December 1, 1984 was my wedding day. I was a completely lost 19 years old groom.
Early drafts of the book shed little light on the years I was married. It was hard to write about this part of my life. I didn’t want to hurt my ex-wife anymore than she has already been hurt from our three year marriage. Still, I had to tell my story.
Jessica discussed on more than one occasion that she never thought she would ever have the opportunity to have a wedding. Likewise, I felt she would be my only chance in life to have relationship with anyone. Neither of us had ever dated anyone before we met each other. We each brought extremely low-self esteem to our union. We both wanted to prove to the world we were loved and lovable. For me, especially, the wedding ceremony was more important than the actual marriage.
Despite it being December and a Christmas-inspired wedding, it was sunny and almost 65 degrees out that day. Maybe the unseasonable weather was a sign that we were facing an out of sync marriage.
I remember how uncomfortable the photographer made me. There was an odd, staged photo taken of my dad shaking my hand; something that would have never happened in real life. My best man (my new brother in law) pretended to help me with my bow tie in another hokey shot. Yet, in the shots of me sitting at the altar with all the bridesmaids seated around me, I looked at ease and was smiling. Perhaps it was all that taffeta.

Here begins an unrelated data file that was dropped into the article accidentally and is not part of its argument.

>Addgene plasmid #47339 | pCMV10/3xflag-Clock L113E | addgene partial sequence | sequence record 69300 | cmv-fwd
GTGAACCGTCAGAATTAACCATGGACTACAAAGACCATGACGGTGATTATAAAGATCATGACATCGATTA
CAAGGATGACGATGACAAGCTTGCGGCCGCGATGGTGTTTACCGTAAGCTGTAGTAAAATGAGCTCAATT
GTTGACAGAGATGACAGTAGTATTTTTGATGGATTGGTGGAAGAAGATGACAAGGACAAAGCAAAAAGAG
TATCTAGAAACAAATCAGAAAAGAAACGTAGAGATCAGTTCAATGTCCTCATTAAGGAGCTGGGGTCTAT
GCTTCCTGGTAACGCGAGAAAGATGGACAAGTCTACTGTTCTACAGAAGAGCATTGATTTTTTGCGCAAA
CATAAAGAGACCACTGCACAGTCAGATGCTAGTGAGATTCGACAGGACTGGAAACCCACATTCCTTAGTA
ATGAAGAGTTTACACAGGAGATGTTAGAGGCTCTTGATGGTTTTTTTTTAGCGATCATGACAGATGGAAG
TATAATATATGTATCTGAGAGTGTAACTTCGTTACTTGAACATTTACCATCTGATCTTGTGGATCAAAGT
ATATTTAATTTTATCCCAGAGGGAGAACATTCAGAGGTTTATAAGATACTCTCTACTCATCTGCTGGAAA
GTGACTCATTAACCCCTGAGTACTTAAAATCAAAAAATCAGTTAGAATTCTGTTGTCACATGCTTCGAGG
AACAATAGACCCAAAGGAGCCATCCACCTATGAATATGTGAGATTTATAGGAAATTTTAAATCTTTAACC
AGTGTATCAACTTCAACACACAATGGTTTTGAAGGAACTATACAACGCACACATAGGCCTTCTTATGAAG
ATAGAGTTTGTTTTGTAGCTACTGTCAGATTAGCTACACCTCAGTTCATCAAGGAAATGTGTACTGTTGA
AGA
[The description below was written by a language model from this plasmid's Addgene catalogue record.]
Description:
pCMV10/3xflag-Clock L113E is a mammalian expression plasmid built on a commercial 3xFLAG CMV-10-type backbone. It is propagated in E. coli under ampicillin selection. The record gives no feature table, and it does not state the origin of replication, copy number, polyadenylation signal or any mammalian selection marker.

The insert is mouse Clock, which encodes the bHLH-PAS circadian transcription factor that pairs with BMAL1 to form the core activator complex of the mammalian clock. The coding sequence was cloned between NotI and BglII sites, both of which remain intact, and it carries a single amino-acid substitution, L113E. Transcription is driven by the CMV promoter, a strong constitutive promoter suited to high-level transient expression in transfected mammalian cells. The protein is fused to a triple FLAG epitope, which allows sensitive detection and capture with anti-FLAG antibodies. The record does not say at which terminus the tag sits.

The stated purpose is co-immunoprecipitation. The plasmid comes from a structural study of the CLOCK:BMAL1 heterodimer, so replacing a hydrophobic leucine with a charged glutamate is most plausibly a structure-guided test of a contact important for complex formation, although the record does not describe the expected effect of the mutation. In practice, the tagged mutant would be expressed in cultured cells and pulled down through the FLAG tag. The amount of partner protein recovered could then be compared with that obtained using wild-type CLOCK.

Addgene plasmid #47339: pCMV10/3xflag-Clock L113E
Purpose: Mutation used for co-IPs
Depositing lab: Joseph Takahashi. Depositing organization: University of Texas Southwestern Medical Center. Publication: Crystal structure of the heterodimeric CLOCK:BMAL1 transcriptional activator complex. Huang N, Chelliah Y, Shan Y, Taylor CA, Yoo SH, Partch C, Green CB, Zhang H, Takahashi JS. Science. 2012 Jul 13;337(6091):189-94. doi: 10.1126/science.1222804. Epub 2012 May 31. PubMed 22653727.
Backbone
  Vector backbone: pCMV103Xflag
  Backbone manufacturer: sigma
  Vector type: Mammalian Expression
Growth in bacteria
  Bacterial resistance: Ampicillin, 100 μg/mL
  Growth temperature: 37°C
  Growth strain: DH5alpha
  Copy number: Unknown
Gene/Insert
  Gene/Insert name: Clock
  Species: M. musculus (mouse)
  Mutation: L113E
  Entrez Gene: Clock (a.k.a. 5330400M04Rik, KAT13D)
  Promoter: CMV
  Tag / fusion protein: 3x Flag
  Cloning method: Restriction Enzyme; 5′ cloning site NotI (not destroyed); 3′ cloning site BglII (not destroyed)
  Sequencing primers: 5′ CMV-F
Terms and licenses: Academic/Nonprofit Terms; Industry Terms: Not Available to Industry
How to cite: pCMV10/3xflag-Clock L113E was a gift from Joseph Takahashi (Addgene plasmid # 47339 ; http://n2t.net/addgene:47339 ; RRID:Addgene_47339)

I also remember hugging everyone in sight that day. I was not a handshake kind of groom. I HUGGED everyone like I had just won a contest. I remember a couple of the male guests looked at me like I was nuts. I doubt a grown man had ever hugged them like I hugged them.
Did I know I was gay that day?
Then why did I get married?
Because I didn’t want to disappoint anyone. I was doing exactly what was expected of a small-town man. I was “two kids and a factory job” away from the what I was taught was the American Dream, ala Robinson, Illinois.
Had a poll been taken of my wedding guests, I am sure that every single one of them suspected I was gay. I had tearfully come out to my parents less than a year before the wedding. Jessica (years later) admitted I came out to her when we first met. Yet no one had a serious talk with me about marrying a woman … or even getting married so young. Instead, I felt pressured by my upbringing to take a female prisoner, willing or not, in front of 60 guests.
The wedding and the wife were veiling a lot of secrets. Secrets bigger than just being attracted to men. My big secret was anger and shame. My Aunt Rosie called it correctly: she said I looked mad when I walked out to the altar to marry my bride.
I brought the anger and shame with me to the church that day from events many years before the wedding. What no one in the church knew was that I almost changed the course of my life when my anger and a frying pan got the best of me two weeks before the wedding. Even I couldn’t predict as I said my vows that I would carry that anger with me for many more years … long after I would divorce Jessica. I would re-live the traumatic events of my life over and over as I acted out my pain with shady strangers in dangerous situations.
I would like to think now, 26 years later, that my maniacal, inappropriate hugging after the ceremony was either a cry for help or a way to make the guests at my wedding as uncomfortable as I felt.
I should have loved and honored myself sooner.